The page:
Don’t Feel Sorry for Ray Rice

Ray RiceThere are two conversations in regard to Ray Rice. I am not qualified to lead one of them.

The first conversation is a football conversation. It is a business decision in regard to hiring a once exceptional running back. His numbers declined even before “the incident,” and if a decision is to be made on pure talent, I am certainly not the one to say “yes” or “no.” Also working against him is that he is unemployed at his profession when many other unemployed, competing football players without baggage are also on the market. He is getting older, though he is not ancient. There are many running backs who played well past 28 (Rice’s age at present).

There is one final wrinkle to the football part of this conversation. I bring it up because it starts to border on “my area.” If a football team makes a purely football decision and brings Ray Rice into camp, there will be a crap-storm of negative publicity toward the team.

Pick your women’s/anti-domestic violence advocacy group and they will probably be out there picketing. It will take a tough ownership group to weather the storm. It may not necessarily be seen in terms of the number of posters outside the gates, but in terms of sponsor boycotts. I am not saying this will happen as a sure thing, but there could be negative implications impacting the team’s bottom line.

Bad choices and where they lead

Now for the second conversation. One of the foundational elements of Sports Ethics training is that every bad choice we make will lead to a negative consequence. Over the course of many, many years, I have never seen it fail. One day, if your plane is delayed or one evening if you can’t sleep, check out the archived blogs on You will see about 180 blogs, mostly about poor choices and bad consequences.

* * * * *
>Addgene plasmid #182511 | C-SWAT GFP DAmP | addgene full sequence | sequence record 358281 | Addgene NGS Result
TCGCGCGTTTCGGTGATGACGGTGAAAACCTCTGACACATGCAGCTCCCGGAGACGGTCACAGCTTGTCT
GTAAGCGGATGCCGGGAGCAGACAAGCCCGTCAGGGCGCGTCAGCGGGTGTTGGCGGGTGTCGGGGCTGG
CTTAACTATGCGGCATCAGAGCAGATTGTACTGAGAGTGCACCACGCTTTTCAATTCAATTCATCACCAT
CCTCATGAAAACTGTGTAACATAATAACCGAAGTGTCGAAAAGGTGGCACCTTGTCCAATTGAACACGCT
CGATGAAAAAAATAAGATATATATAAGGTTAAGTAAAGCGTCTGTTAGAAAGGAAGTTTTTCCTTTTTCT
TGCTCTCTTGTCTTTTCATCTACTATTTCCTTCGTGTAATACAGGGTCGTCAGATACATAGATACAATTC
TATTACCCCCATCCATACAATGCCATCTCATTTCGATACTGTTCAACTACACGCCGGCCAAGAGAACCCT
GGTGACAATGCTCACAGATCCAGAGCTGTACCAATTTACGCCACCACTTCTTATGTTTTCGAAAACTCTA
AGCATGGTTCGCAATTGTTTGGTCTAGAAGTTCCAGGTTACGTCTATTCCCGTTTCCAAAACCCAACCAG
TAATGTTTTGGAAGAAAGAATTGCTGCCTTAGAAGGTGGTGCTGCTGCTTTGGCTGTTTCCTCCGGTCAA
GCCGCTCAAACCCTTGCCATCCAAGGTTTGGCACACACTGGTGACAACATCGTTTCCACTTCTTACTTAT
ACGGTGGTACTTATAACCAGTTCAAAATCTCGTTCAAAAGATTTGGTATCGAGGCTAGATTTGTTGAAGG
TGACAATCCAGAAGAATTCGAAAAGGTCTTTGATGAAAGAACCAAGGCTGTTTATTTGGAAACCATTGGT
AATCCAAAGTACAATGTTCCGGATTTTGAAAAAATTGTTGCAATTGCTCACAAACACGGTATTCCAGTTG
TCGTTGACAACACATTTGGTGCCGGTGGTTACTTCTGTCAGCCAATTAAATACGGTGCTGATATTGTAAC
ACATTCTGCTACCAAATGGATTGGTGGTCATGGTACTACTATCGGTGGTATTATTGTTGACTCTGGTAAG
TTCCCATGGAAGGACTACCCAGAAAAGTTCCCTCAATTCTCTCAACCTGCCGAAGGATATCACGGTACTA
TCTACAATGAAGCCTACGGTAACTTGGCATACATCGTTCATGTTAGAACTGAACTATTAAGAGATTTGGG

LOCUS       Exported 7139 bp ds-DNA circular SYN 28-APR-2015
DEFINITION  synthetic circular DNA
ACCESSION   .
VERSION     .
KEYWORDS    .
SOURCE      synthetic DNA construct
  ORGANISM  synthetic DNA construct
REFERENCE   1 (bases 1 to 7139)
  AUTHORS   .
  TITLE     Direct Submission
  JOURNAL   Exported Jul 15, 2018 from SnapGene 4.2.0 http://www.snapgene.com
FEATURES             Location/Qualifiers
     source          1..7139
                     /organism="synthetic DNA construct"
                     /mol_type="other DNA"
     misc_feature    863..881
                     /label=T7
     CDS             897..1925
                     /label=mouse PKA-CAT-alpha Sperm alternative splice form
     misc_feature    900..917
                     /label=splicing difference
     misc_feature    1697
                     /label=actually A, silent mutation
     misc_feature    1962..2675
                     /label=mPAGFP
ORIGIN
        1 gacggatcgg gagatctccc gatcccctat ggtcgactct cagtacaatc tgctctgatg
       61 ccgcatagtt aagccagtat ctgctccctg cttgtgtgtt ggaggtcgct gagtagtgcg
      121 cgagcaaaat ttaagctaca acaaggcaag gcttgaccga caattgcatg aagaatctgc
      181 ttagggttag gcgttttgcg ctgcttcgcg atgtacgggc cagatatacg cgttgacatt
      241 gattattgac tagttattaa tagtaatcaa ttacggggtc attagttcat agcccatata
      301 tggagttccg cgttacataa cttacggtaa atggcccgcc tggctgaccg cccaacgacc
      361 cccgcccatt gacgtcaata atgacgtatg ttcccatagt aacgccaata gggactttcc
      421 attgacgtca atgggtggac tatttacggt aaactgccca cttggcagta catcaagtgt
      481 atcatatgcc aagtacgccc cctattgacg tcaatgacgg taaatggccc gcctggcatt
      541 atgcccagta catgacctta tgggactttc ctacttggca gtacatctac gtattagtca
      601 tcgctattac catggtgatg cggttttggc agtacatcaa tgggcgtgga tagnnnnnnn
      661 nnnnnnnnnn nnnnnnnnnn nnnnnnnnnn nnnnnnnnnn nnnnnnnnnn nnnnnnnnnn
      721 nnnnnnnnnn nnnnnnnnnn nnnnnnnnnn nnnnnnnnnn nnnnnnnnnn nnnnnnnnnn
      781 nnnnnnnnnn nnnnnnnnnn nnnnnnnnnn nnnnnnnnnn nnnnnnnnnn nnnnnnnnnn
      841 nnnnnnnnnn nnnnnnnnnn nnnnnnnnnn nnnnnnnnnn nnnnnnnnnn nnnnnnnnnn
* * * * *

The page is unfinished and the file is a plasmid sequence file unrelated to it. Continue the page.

In the elevator at the hotel casino that evening, Ray Rice knocked out his then fiancée, now wife, and dragged her off the elevator cautioning hotel employees not to call the police. He made that idiotic and violent choice. Not you, not an apologist sports writer, not a diehard fan, not his publicist, coach or agent.


Before your blood pressure mounts, please remember this about me. What caused me to devote my life to teaching about ethics and teaching others to making good choices was felony I committed now, more than 20 years ago.

I spent about 14 months in a jail cell wearing an orange jumpsuit. I had been at the top of my profession, a rising star, and though about Ray Rice’s age, I had the trust of men and women much older than myself. I am not standing on Mt. Olympus, I am not strutting around like a know-it-all and I am certainly not judge or jury.

Speaking of that, I well remember the feeling of losing my family, friends, colleagues, professional certifications, money and status as the officers led me away from the courthouse in handcuffs.

I had a choice. To get down to my core, to become fully humiliated, to learn to pray, to learn to forgive, to understand where my decisions brought me, to see that in life we can have redemption.

When I conduct personal consulting to a person who makes bad choices I do so with my knowledge but more so, with an open heart. However, I am not a sucker. I can detect “stuff” from a hundred yards away. It takes work to climb back out, and it is a trip we must make on our own. We can have guides and mentors, but the hard part of the journey is solitary.

I don’t feel sorry for Ray Rice – and you shouldn’t either.


Ray Rice is deserving of a second chance and we need to be willing to give it to him providing he understands where his choices led him. He does not have to “tell me” this in a memorized speech written by a publicist as told to an “on air,” he needs to tell me this in his own words and from his heart and soul.

Whether he gets his second chance in a football uniform or in a business suit is irrelevant to me. He is “middle-aged” by football standards but young as a person facing a lifetime of good decisions. If he never plays a down of football again, but makes something unique out of his life he has still been blessed.

I never returned to my original profession. I lost that window, but it led me to a wonderful life of being able to teach and help others. I wish I had not come to my profession in the manner in which I did, but I am filled with gratitude as to where my second chance led me. Ray Rice deserves to make his journey as well.